The term “classical music” is often used to refer to all European music from the 1600s to the present. This may be due in part to the fact that many listeners simply distinguish between rock, country, jazz and classical music. The truth is that European music falls into different musical styles, each with their own defining characteristics. Baroque music and Classical music are both part of the European tradition. The two traditions overlap to some degree, but there are essential differences between them.
Musicologists divide European music into distinct historical periods or eras. The traditional categories are Medieval Music (1150 to 1400), Renaissance Music (1400 to 1600), Baroque Music (1600 to 1750), Classical Music (1750 to 1830), Romantic Music (1830 to 1920) and Contemporary Music (1920 to the present). One of the essential differences, therefore, between Baroque and Classical Music is the historical difference. They represent different eras in the history of European music. Each historical musical period is a reflection of the overall historical, cultural, social and intellectual context that produced the music. The Baroque period immediately followed and built upon the Renaissance. Human creativity and ingenuity flourished during the Baroque period. It was a revolutionary time in the sciences, literature, medicine, exploration and music. The Classical period was equally significant in its cultural contributions.
Baroque Music Characteristics
Baroque music introduced a number of musical techniques and ideas. Chief among these was the sophisticated use of polyphony in musical composition and “basso continuo.” Polyphony consists of simultaneous melodies or musical voices. Medieval and Renaissance music used polyphony, but Baroque composers such as J.S. Bach gave polyphony a much more prominent role in their compositions. Basso continuo is a compositional technique that emphasizes the bass line. Baroque music is built from the bottom up. Composers would write a bass line and numbers next to the bass line to indicate the intervals above the bass notes. One of the most distinguishing characteristics of Baroque music is that it is fluid and continuous. The musical compositions contain few pauses. The melodies tend to be long and flowing. Classical music, on the other hand, is made up of several smaller movements that make up the work as a whole. Finally, one of the most distinguishing characteristics is improvisation. Baroque performers were expected to add their own improvisational ideas as they played a piece.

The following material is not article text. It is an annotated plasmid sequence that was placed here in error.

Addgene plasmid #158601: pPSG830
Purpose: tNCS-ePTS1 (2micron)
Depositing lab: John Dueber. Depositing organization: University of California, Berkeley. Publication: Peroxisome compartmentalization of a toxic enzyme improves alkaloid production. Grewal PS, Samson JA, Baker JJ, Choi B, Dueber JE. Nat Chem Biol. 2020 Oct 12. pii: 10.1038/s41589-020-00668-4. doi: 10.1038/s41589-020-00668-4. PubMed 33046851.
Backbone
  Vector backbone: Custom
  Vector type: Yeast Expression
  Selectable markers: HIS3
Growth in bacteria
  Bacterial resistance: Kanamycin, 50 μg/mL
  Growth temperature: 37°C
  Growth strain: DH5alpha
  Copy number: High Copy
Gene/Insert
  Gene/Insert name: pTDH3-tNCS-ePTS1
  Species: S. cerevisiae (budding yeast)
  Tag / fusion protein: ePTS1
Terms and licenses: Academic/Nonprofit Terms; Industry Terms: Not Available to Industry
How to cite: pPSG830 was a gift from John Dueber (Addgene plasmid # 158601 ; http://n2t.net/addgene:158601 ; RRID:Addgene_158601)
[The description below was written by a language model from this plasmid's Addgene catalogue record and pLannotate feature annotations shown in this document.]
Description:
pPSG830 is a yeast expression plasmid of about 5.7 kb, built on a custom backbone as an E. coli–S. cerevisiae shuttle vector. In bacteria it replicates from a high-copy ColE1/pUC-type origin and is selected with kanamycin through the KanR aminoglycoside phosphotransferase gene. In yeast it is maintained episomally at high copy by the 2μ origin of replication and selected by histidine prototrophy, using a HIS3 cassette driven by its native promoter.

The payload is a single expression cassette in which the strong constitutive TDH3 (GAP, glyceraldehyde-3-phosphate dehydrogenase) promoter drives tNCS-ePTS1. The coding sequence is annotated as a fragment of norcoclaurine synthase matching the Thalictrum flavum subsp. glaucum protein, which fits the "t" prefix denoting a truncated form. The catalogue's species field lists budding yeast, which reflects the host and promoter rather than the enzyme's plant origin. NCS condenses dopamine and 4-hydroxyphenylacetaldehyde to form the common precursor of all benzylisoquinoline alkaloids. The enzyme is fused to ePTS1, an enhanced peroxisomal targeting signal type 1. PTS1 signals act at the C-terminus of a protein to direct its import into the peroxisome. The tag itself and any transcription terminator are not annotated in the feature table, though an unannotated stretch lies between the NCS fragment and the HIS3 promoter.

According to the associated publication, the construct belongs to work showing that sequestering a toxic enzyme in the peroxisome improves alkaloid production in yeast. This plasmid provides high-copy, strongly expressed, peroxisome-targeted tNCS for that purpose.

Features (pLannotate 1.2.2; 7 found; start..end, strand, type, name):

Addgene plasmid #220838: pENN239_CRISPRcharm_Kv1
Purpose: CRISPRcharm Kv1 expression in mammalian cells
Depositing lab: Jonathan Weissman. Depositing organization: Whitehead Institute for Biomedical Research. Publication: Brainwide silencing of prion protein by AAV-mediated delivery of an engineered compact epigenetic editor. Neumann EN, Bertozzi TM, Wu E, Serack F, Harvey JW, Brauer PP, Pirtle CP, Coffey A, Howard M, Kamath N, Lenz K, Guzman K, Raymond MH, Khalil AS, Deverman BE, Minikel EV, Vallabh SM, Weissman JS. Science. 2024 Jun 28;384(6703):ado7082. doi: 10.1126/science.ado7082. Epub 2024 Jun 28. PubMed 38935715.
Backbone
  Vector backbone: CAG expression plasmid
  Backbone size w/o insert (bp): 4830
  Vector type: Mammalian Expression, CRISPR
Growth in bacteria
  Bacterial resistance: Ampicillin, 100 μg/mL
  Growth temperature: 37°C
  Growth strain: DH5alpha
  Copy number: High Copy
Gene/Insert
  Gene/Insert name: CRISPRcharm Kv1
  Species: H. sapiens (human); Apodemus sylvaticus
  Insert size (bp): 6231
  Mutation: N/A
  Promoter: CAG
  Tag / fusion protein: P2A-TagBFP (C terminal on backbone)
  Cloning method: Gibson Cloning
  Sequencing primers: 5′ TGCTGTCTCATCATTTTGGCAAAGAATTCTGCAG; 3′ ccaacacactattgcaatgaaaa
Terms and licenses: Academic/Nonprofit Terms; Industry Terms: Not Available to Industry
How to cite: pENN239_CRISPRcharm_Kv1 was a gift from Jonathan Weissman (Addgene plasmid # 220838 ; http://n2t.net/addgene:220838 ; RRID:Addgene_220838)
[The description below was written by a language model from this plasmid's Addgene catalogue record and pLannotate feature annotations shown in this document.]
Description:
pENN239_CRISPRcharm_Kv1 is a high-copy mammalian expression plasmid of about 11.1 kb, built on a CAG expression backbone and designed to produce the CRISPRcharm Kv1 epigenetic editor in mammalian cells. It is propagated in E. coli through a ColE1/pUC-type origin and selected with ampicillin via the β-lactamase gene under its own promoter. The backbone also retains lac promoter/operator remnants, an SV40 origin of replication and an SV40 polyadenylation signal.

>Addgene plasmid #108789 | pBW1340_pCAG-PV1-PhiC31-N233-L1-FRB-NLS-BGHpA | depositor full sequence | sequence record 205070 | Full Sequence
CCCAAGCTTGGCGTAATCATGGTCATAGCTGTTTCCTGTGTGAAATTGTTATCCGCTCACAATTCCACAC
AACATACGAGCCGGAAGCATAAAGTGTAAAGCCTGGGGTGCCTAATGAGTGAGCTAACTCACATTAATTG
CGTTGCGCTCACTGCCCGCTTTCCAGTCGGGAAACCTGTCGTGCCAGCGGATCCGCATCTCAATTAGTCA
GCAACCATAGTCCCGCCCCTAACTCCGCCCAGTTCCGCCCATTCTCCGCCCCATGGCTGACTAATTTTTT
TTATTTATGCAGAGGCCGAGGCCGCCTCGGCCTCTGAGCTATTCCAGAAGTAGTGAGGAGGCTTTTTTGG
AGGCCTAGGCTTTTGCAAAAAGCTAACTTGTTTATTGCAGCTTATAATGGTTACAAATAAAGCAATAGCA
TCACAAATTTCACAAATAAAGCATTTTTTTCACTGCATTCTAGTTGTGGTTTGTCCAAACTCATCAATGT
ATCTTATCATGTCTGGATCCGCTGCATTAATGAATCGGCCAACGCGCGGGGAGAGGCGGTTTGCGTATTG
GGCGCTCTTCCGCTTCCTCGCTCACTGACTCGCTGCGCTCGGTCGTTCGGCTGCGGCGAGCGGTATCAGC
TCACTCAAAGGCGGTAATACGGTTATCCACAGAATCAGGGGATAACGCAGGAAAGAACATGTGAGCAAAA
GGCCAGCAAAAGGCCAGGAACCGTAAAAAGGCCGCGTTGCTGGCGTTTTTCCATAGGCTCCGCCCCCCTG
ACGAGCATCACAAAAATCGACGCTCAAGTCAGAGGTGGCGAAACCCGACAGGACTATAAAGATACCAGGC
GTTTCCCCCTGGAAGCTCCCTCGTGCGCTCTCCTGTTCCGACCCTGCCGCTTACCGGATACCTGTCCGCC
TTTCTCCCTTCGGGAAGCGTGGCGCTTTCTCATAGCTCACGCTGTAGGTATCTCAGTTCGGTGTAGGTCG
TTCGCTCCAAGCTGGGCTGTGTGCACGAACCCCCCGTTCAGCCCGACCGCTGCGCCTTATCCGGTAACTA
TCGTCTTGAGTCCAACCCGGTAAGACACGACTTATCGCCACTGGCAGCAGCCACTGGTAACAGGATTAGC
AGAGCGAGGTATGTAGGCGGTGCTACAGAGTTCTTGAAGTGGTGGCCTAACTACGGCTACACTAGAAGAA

Classical Music Characteristics
One of the essential characteristics of Classical music is the use of dynamic contrasts in the music. Classical music tends to be far more dramatic than Baroque music. Strong contrasts in tonality, rhythms, and dynamics are used for dramatic effects. A change in tone, rhythm increases or decreases tensions and expectations in the listener. In Baroque music, the same rhythm is maintained for the entirety of a musical movement. Rhythmic transition, however, are one of the defining characteristics of Classical music. The tempo stays the same, but the rhythmic interplay and transitions between the voices create a different mood. Classical music also makes use of more sophisticated harmonies. A simple melody is introduced and becomes more and more articulated on its musical journey as it searches for its key. Classical music, unlike Baroque music, emphasizes key changes.
J.S. Bach (1685 -1750) was the dominant composer of the Baroque era. His fugues and cantatas epitomize the Baroque aesthetics and principles of composition. Other influential composers of the Baroque era include Vivaldi (1678 -1741), Monteverdi (1567 -1643) Handel (1685 -1759) and Corelli (1653- 1713). The great composers of the Classical era include Haydn (1732-1809), Mozart (1756-1791) and Beethoven (1770 -1827). Haydn is considered the first composer of the Classical era, Beethoven is seen as a bridge between the Classical era and the Romantic era.
Robert Russell began writing online professionally in 2010. He holds a Ph.D. in philosophy and is currently working on a book project exploring the relationship between art, entertainment and culture. He is the guitar player for the nationally touring cajun/zydeco band Creole Stomp. Russell travels with his laptop and writes many of his articles on the road between gigs.